The US Food and Drug Administration (FDA) reviews the safety and effectiveness of prescription drugs marketed in the US, but some products available since before 1938 have remained on the market without FDA approval. In 2006, the FDA estimated thousands of unapproved products remained on the market and launched the Unapproved Drugs Initiative (UDI) to encourage manufacturers of these drugs to voluntarily submit evidence of safety and effectiveness data in return for a period of market exclusivity. While the UDI led to approval of several dozen products, the program has faced criticism because in some cases the resulting market exclusivity periods disrupted competition, raised prices, and resulted in shortages.
In new research published in JAMA Internal Medicine, we identified only 134 unapproved drug products that were marketed in 2020, representing 0.2% of Medicaid prescriptions. Most unapproved drugs (65%) were marketed by a single manufacturer and 87% were distributed by three or fewer manufacturers.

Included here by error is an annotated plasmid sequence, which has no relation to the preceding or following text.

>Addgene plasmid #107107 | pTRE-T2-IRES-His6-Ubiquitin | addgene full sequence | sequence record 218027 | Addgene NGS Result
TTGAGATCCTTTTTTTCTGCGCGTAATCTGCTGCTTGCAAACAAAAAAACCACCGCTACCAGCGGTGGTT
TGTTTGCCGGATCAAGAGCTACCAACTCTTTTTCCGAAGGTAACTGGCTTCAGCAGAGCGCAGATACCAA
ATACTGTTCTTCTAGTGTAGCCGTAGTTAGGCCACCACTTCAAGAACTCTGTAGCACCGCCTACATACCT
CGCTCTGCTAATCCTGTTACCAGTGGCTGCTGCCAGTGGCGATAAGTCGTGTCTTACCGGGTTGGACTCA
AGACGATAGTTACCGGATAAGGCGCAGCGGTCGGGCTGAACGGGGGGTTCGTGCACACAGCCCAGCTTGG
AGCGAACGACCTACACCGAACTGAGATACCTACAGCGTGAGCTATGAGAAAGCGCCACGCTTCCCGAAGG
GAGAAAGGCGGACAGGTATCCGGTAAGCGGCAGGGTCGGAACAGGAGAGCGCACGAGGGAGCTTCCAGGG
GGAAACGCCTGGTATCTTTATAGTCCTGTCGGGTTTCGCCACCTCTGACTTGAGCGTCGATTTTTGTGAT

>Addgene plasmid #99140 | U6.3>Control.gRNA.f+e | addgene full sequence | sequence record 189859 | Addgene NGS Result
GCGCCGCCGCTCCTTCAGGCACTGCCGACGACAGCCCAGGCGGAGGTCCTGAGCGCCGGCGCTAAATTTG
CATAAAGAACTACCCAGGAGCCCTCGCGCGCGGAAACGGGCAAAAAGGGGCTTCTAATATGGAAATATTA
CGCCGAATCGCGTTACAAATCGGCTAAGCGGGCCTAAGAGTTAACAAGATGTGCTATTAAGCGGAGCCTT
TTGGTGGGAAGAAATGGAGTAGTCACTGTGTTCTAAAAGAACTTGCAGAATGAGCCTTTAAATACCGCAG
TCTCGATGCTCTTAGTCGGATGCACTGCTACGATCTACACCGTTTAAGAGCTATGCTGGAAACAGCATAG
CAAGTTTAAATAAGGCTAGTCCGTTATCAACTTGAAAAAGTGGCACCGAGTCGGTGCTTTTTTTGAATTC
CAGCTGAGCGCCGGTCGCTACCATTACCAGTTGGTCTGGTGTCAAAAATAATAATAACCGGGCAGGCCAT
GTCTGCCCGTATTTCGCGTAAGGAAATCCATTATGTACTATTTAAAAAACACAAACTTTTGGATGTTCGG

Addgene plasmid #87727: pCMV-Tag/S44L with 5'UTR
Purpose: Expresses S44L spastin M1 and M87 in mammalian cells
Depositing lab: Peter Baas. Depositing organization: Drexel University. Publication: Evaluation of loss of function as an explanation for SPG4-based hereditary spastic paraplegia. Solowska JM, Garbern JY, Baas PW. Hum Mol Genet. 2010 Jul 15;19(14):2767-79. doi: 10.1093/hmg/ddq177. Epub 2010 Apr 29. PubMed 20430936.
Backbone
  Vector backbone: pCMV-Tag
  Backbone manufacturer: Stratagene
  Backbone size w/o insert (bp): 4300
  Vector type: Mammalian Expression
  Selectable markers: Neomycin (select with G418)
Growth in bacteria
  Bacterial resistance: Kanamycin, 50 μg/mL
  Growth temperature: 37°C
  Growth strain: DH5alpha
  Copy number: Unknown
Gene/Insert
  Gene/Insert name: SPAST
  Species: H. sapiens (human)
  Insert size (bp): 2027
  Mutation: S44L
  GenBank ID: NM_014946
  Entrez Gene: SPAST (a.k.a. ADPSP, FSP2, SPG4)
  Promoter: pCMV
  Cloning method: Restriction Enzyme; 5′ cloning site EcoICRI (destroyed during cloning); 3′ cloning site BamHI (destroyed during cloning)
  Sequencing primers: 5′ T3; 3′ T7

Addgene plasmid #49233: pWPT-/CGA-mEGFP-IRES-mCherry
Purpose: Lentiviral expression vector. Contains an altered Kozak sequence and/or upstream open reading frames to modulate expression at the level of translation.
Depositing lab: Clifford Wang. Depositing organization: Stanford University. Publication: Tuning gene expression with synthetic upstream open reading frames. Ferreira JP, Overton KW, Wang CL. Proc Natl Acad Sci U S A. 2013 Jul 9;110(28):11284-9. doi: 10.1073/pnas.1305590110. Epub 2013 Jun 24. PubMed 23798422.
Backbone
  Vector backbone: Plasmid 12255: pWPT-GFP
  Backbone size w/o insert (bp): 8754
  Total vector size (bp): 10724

These findings suggest that the unapproved products represent a much smaller share of drug use than the FDA estimated in 2006, before the UDI was enacted. Additionally, because most remaining unapproved drugs had little or no competition, the existing UDI framework of offering a period of market exclusivity is likely ineffective at incentivizing voluntary submission of safety and effectiveness data. We recommend the FDA adopt a proactive and targeted regulatory approach to evaluate evidence of safety and effectiveness for remaining unapproved products.
Simon J. Gunter, MPhil is a medical student at Harvard Medical School and a researcher at PORTAL.
Aaron S. Kesselheim, MD, JD, MPH is a Professor of Medicine at Harvard Medical School and Director of PORTAL.
Benjamin N. Rome, MD, MPH is an Instructor of Medicine at Harvard Medical School and a faculty member at PORTAL.
PORTAL Blog posts are authored by PORTAL faculty, trainees, and collaborators.